Staff Photo: Brendan Sullivan Lauren Lewis, 7, flexes her muscles with Grace Oh, 9, Justin Oh, 7, Joseph Oh, 10, and Beka Lotshaw, 7, during the music class at the annual vacation bible school at Level Creek United Methodist Church in Suwanee on Tuesday. The four day camp offers six stations including music, snack, recreation, science and all purpose crafts.
SUWANEE -- As church leaders and volunteers around the city put on Vacation Bible School sessions this summer, many could relate to Jeremy Lawson, who himself wrapped up a VBS session at Level Creek United Methodist Church on Thursday.
"There's no doubt it's exhausting, it's a lot of work," said Lawson, Level Creek's pastor. "But at the end of the week, when you collapse into your La-Z-Boy, you feel this sense of tremendous gratitude for what you're able to do. It's the best tired you'll ever feel."
The timeless summer tradition of VBS continued again this summer at churches around Suwanee, such as Shadowbrook Baptist, Epiphany Lutheran, North Gwinnett Church, Level Creek and Peachtree Road Baptist Church. The churches may schedule them in the morning or evening, but that's largely where the differences end.
Church leaders at multiple denominations said VBS, often through arts and crafts, and hands-on science projects, is a way to introduce Christianity to children as young as pre-kindergarten.
Jeff Sorrow, Shadowbrook's minister to children, said the main goal for VBS is for each child to have a relationship with Jesus Christ by the end of the week.
"This is our biggest outreach to the community that we do," Sorrow said. "That's kind of our M.O.: Connect to the community through Christ."
At Shadowbrook, which held its VBS in early June, Richie Sissom, associate pastor for music and worship, said the theme was to explain, "how amazing (Jesus) is, and how awesome he is over creation."
And the closing assembly each day was akin to a rock concert, Sissom said, with catchy music, hand signals and high-pitched screams.
Many churches purchase a themed curriculum, often from a Bible publishing company, that includes scriptures, lesson outlines and songs that follow the theme of the week.
Shadowbrook's theme was "Amazing Wonders Aviation," from the publishing company Lifeway, which referenced the Psalm 147:5 scripture.
Level Creek used "Operation Overboard," from Cokesbury publishing, which has the tagline, "Dare to go deep with God."
This curriculum and technology are two of the most noticeable changes over the years for the summer staple.
Level Creek focused on hands-on science projects, that were paired with a daily Bible scripture, to deliver the message. On Tuesday, for example, one science project was to use corn starch, which could be a solid or a liquid.
Mary Lou O'Rouke, a long-time volunteer at Level Creek, and a former director of the church's VBS program, said she remembers the days of pencil and paper activities, when the lessons were built around memorization.
Now real life connections are made through things like corn starch, lava lamps and color splashes, O'Rouke said.
"This is a high point for our Christian education for our children," she said.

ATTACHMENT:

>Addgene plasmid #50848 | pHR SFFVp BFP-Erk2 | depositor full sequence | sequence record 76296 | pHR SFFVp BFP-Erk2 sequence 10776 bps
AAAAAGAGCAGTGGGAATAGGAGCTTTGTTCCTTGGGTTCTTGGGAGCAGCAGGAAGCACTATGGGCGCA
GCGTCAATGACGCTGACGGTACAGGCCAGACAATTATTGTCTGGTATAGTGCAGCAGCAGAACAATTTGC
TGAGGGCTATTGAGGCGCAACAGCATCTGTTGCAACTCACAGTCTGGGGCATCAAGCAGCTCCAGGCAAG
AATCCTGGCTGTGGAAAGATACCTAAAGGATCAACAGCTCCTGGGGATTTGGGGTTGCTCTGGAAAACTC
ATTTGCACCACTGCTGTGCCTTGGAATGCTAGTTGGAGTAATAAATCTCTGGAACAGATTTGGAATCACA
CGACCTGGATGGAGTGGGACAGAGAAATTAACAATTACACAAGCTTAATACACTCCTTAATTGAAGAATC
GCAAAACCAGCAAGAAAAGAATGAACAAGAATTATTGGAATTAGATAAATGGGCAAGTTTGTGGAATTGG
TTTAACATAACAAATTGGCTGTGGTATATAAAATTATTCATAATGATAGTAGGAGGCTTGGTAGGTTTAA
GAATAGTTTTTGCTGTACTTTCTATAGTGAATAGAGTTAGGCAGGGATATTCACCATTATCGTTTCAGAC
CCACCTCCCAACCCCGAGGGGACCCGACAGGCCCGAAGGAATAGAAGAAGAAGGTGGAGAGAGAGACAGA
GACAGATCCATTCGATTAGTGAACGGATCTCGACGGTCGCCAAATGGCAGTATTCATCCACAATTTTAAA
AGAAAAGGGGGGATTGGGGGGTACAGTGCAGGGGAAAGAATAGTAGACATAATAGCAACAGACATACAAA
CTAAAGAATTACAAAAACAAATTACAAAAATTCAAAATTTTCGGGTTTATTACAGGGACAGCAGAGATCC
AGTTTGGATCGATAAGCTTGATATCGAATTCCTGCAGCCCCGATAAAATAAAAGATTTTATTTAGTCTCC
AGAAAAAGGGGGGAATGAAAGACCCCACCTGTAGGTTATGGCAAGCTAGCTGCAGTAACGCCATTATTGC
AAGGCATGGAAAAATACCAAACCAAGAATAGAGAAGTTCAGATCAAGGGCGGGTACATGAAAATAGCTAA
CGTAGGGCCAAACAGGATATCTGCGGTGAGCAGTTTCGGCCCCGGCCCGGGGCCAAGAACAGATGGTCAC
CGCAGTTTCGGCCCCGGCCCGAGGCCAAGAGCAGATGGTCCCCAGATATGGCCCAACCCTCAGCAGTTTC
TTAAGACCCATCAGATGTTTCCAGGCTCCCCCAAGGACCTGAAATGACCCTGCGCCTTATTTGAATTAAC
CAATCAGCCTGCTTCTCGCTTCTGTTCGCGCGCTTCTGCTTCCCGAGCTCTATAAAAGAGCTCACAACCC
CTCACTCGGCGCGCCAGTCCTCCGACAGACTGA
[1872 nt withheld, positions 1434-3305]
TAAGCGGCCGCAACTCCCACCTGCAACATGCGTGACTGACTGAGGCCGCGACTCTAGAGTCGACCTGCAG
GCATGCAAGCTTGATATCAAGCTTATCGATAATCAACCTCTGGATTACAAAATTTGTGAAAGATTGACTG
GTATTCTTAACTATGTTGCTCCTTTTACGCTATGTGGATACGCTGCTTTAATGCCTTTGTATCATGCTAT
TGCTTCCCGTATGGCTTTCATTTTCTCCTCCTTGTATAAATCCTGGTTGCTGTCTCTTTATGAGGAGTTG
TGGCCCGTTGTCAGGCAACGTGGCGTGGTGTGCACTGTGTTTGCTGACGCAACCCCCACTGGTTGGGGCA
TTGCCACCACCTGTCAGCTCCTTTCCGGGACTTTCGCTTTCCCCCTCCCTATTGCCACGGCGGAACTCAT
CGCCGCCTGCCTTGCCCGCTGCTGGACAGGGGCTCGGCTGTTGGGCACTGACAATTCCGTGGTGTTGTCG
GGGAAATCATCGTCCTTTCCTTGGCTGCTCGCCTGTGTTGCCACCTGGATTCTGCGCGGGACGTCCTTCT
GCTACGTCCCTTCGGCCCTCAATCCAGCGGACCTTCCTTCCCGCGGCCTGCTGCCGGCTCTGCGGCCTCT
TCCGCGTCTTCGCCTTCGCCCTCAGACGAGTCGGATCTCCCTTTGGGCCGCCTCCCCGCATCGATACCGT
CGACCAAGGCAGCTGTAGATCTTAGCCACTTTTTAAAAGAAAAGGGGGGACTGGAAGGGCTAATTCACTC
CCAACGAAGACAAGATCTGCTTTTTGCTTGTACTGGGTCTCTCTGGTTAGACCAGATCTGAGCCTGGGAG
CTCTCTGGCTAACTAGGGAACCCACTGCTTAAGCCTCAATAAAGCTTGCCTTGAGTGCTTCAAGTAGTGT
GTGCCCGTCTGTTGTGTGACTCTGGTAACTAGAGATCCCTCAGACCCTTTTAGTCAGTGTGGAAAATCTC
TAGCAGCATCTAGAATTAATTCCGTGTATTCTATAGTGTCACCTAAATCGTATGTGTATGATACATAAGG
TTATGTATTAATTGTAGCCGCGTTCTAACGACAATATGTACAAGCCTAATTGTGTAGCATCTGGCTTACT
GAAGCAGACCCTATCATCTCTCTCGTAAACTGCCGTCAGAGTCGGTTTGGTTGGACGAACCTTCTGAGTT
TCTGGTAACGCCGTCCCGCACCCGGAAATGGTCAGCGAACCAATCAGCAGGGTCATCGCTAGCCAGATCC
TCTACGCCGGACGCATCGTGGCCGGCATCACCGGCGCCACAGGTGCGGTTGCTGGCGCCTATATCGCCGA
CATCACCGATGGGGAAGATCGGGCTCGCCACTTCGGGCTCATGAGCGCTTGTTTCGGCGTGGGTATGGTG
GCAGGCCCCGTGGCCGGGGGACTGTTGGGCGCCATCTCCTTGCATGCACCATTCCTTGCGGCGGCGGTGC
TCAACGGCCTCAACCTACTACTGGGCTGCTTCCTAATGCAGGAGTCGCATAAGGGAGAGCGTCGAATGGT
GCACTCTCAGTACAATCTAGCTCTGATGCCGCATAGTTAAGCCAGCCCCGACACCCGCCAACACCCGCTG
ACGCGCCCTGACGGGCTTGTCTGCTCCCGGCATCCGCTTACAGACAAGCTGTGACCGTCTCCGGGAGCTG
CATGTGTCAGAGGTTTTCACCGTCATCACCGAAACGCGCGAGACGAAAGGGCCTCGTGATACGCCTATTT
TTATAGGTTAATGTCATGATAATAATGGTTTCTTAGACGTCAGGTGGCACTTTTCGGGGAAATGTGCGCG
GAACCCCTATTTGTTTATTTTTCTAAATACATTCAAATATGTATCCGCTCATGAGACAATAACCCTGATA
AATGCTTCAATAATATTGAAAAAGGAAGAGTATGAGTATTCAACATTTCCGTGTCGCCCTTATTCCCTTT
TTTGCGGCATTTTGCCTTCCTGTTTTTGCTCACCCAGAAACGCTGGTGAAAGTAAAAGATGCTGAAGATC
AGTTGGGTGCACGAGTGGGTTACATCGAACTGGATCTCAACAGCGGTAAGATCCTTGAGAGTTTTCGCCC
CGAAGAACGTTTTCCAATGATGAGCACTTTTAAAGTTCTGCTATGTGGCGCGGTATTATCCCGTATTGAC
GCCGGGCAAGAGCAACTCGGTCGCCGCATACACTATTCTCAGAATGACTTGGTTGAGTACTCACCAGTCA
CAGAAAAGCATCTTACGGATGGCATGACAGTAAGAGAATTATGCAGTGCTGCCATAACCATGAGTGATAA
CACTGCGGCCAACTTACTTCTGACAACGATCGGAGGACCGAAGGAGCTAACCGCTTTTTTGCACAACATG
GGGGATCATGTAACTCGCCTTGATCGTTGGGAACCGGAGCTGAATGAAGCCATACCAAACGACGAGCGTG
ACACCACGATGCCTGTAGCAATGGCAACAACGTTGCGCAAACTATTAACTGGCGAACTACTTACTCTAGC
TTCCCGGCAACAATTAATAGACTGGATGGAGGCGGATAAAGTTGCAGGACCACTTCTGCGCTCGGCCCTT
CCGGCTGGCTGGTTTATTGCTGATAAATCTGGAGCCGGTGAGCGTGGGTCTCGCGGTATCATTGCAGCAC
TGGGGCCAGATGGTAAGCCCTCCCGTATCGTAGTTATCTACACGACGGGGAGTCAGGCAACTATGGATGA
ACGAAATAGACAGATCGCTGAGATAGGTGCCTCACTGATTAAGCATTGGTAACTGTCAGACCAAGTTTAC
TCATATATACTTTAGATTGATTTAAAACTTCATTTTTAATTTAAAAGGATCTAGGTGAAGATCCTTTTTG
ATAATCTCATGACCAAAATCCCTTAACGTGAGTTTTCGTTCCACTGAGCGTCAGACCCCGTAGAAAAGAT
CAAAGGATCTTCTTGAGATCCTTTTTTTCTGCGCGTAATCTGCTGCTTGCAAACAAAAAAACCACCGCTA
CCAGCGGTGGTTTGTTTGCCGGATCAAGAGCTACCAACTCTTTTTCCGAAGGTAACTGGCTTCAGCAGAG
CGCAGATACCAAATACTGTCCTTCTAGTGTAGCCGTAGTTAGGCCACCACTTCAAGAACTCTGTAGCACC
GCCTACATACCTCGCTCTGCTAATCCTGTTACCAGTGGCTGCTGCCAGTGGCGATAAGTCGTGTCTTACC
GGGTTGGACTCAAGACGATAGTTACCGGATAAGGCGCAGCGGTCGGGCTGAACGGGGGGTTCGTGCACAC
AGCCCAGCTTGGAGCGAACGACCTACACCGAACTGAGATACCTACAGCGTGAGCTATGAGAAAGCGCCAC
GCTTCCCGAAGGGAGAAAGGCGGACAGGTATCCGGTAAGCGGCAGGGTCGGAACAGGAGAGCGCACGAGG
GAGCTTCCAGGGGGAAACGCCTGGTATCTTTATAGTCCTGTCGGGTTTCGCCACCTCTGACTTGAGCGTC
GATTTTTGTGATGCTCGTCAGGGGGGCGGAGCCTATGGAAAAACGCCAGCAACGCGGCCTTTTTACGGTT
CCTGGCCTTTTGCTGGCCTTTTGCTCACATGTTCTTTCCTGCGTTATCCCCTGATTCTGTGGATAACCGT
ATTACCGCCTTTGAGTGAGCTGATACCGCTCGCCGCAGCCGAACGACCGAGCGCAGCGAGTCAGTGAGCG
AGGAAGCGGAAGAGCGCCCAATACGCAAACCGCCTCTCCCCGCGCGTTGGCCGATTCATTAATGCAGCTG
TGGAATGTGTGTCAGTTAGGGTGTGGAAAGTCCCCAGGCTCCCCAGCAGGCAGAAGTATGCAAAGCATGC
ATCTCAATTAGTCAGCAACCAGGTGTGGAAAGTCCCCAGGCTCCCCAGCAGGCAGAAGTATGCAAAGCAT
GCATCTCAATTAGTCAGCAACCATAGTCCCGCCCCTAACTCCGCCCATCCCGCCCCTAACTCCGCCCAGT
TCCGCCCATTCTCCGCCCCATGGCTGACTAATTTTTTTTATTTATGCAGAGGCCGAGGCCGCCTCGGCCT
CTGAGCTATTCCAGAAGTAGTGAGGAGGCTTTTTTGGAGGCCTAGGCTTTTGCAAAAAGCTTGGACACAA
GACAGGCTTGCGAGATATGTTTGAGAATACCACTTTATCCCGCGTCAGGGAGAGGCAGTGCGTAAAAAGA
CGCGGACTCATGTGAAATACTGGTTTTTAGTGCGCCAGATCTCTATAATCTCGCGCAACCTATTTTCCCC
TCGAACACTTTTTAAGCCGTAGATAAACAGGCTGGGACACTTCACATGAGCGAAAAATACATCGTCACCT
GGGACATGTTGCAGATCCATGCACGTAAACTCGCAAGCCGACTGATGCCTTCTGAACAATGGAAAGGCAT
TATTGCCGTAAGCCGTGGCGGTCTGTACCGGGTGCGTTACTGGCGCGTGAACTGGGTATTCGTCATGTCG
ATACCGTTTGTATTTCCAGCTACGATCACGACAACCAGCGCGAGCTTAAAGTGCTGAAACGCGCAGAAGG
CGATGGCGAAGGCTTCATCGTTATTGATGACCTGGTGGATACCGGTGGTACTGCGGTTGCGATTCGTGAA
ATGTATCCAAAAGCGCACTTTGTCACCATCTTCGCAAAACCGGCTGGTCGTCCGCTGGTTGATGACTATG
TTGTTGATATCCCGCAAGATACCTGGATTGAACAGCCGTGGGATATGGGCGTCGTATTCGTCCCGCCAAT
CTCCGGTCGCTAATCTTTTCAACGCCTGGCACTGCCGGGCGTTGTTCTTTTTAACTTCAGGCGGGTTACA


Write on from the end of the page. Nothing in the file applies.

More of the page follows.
The magazine Christianity Today has reported that while the roots of VBS began in the late 1800s, Cincinnati, Ohio-based Standard Publishing is credited with the creation of a full-scale curriculum, material and a single theme divided by grade level in 1923.
Technology, with extensive music and graphics, is a recent change, Lawson said.
"It's in the medium," he said. "The message, if you boil it down to its most common denominators, it's always, 'God loves you.' But it's how we communicate that message. We bring in big screens and we have these video segments."
While the bells and whistles are neat and shiny during the week, Lawson said the production isn't something he remembers long after he attended VBS as a kid.
"I probably couldn't tell you a single lesson," Lawson said. "It was the connection, and I think the overall sense of 'This church cares about me, they want me here, I'm not a burden, this isn't something they feel like they're forced to do.' There's this excitement everyday you got up, and couldn't wait to get there, and sad to see it go. Building this foundation of faith."
Of course, as a father to children who attended the week's VBS, Lawson can relate to parents who need some relief from the backseat sing-a-longs of VBS themed music "months after VBS is over."
The size of each church's program ranged in size. Shadowbrook averaged 430 kids each day, with about 200 volunteers, while Level Creek had about 55 kids with 30 volunteers.
While these programs are designed to reach youngsters, the adults admit they also learn from the activities, themes and messages. Lawson and O'Rouke said the VBS event turns into a church-wide production as college students return to help, and people who typically teach an adult Sunday school class get involved.
"What I've learned is how surprising it is how much the kids teach us about God," Lawson said. "When they come in, and their eyes are wide, and they can't believe these stories we're telling them, or these activities, and so many of the volunteers walk away at the end of the day feeling like they've received more than they've given."